Today while editing I heard the noise that puts the fear of God into any editor…the click…click…click of a hard drive failing.
It’s only through experience and your first failed hard drive that you get to recognise the deathly clicking noise telling you that failure is only minutes away.
Some sage advice, take a screenshot every month, especially if you are using a few hard drives, the shot above is from my iMac which has two internal drives and one external drive so screenshots every month for this computer is a tad excessive.
My edit suite has twenty five hard drives, twenty one of them running from five Sonnet fusion towers so you can see the sence in taking a screen shot of this amount of drives.
The screenshot will allow you to determine which drive is lost as it will disappear once you locate it and remove it, more important if you have a few drives.
My important files are QT (Quick Time) files so everything that starts with QT is a complete program. All .mov or .mp4 are potentially important, the .mov files especially, clients footage must be stored onto two separate drives just in case the worst case senario happens.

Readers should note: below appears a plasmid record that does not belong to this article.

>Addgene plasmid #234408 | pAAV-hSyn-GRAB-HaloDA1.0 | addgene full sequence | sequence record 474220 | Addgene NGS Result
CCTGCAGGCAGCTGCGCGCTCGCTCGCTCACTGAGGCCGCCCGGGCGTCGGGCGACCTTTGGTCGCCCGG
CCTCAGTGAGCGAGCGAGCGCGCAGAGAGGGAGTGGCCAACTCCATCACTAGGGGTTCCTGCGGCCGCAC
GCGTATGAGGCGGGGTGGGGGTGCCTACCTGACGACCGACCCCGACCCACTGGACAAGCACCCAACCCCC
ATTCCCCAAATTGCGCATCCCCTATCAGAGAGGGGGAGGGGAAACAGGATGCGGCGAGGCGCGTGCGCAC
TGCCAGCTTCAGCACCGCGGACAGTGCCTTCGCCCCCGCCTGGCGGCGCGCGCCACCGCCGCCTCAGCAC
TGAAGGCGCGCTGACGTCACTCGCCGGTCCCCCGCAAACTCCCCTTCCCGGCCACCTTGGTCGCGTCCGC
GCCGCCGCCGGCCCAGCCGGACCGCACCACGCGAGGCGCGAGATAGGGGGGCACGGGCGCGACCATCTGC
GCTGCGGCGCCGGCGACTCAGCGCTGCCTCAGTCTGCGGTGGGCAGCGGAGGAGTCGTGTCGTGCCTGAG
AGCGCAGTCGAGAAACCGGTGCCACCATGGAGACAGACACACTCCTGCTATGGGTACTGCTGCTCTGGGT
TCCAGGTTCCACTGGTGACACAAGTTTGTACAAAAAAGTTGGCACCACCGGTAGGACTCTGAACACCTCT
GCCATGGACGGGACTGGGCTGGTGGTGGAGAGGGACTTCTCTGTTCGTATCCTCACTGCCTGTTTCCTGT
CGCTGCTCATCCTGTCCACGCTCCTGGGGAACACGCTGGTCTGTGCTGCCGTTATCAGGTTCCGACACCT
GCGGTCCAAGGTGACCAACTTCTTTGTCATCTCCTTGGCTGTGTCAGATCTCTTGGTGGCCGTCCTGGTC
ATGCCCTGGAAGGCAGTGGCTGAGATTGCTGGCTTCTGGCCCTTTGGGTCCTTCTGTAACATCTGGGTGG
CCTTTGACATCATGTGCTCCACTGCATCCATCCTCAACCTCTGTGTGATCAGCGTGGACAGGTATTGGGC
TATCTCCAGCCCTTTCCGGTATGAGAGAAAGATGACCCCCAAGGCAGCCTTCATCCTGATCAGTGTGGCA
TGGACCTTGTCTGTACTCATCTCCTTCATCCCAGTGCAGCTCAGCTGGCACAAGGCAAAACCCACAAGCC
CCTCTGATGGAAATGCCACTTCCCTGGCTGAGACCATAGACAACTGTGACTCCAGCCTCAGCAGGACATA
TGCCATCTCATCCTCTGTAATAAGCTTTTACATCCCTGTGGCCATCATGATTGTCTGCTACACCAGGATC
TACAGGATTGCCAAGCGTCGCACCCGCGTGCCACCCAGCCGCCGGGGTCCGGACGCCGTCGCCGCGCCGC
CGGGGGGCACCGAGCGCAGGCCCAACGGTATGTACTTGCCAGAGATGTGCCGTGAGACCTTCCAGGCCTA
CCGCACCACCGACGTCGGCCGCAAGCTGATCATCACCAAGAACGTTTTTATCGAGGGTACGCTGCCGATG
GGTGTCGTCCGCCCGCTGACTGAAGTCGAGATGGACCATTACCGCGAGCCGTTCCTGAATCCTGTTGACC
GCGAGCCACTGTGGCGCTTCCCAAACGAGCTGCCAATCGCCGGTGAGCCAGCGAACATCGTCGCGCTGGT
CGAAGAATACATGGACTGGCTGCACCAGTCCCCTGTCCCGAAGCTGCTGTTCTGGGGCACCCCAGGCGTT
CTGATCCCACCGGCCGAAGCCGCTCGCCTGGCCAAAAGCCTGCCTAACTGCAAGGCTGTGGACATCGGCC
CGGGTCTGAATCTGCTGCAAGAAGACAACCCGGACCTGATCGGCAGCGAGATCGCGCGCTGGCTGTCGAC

We become all to set in our comfort zones and forget that one day a drive will fail, God forbid it’s a critical drive or one with a major edit on it, thats why it’s important while filming a job to keep all the rushes till the job has been Quick Timed onto two separate hard drives.
I am going to spend a day this week siphoning off all my .mov files to a self contained hard drive as a further back up measure, you can never be too careful with important QT footage and remember you can always update and edit with a QT master file, granted you don’t have the original footage but most of my clients want an update using fresh footage so it shouldn’t cause a problem.
A more simpler way to store files is via a cloud service, today I joined Bitcasa a service that is as easy as drag and drop with the advantage of 10GB of free space, mind you thats only JPEGs etc. video files are too big for cloud usage.